State Rep. Gretchen Driskell, D-Saline, outperformed incumbent US Rep. Tim Walberg, R-Tipton, in poll results released Monday.
Driskell, who surprised many when she announced her candidacy for Congress in February, edged Walberg by five points in a poll by Inside Michigan Politics, Revsix and Change Media. Driskell had 42 percent of the vote to Walberg’s 37 percent, with the other 21 percent undecided.
“The results are somewhat surprising, given the fact that Tim Walberg is a well-established, four-term incumbent, and Gretchen Driskell is unknown in big swaths of the district. But Walberg has faced tough elections before, and he’s been able to count on help from big-name groups like Club for Growth,” said Susan J. Demas, editor and publisher of Inside Michigan Politics.
The automated survey of 422 likely 2016 general election voters in the MI-7 was done on March 13 through 16 and has a margin of error of 5 percent, according to the poll’s authors.
Driskell, who was the longest-serving mayor in Saline’s history prior to unseating the heavily-favored Mark Ouimet in the 2012 State Representative election, was buoyed by the results.
"I’m talking to my neighbors from across the district every day, and this poll only confirms what I’ve been hearing from them: Michiganders in the 7th District are ready for a Representative who will work for them in Washington." Driskell said in a press release. “I’m glad to see that our campaign to represent working families and to bring Michigan values to Washington is resonating with voters across South-central Michigan and Southeast Michigan. We’ve had a strong start to this race, but we have a lot of work left to do to take our message to every voter in the district.”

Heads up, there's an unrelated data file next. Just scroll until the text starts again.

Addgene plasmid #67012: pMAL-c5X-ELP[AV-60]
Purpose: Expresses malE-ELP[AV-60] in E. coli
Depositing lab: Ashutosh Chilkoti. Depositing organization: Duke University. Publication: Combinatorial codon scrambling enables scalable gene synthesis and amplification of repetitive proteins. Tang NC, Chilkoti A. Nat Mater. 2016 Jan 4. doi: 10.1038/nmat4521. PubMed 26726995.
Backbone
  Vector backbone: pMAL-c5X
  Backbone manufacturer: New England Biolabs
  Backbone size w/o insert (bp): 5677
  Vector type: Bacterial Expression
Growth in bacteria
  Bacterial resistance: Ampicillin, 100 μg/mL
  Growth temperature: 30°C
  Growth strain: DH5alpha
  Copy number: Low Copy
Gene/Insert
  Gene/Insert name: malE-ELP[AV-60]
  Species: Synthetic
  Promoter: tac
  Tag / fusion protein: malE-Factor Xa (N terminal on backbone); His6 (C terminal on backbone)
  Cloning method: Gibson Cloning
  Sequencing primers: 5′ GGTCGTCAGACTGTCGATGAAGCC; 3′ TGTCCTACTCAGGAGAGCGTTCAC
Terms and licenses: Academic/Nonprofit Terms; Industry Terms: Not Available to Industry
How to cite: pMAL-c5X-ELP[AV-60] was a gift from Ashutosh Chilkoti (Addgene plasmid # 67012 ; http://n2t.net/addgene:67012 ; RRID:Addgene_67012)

The Driskell camp also pointed to poll numbers that show independents going toward Driskell, 46 percent to 27 percent.
If the Walberg camp is worried, they didn’t show it.
“Tim Walberg is focused for the next two years on advancing solutions to build a healthy economy, protect our families, and achieve bipartisan results," said Dan Kotman, spokesman for Walberg.
The Michigan 7th includes Hillsdale, Lenawee, Branch, Jackson, Eaton and Washtenaw counties.
“"In the next Congress, Tim Walberg stands to be the second most senior Republican in the Michigan delegation and its a safe bet that he will use every advantage of incumbency to get re-elected. Yet, these numbers show what astute political observers already know, namely Michigan's 7th Congressional District can be a competitive battleground. In a presidential year, and with the right candidate and the right strategy, Democrats have a real opportunity to win this seat,” said Dennis Darnoi, Director of Analytics and Research for Revsix.
Walberg was originally elected in 2006 but lost his seat to Democrat Mark Schauer in 2008. In 2010, Walberg defeated Schauer in the rubber match. Walberg then went on to trounce Pam Byrnes in 2012. The recent poll shows that, if asked to today, voters would choose Walberg over Byrnes again (43 to 38 percent).
"The 7th district has a large block of independent voters, and Driskell is in a strong position with these voters. While this may seem surprising, Driskell has an advantage because she has not had significant funds spent attacking her, and is helped by her standing as a former mayor of Saline. The odd dynamic in this district is that there is a large block of sporadic voting independents and a significant likely voting conservative base making this one of the most volatile districts in the country," said Amanda Stitt, CEO of Change Media Group.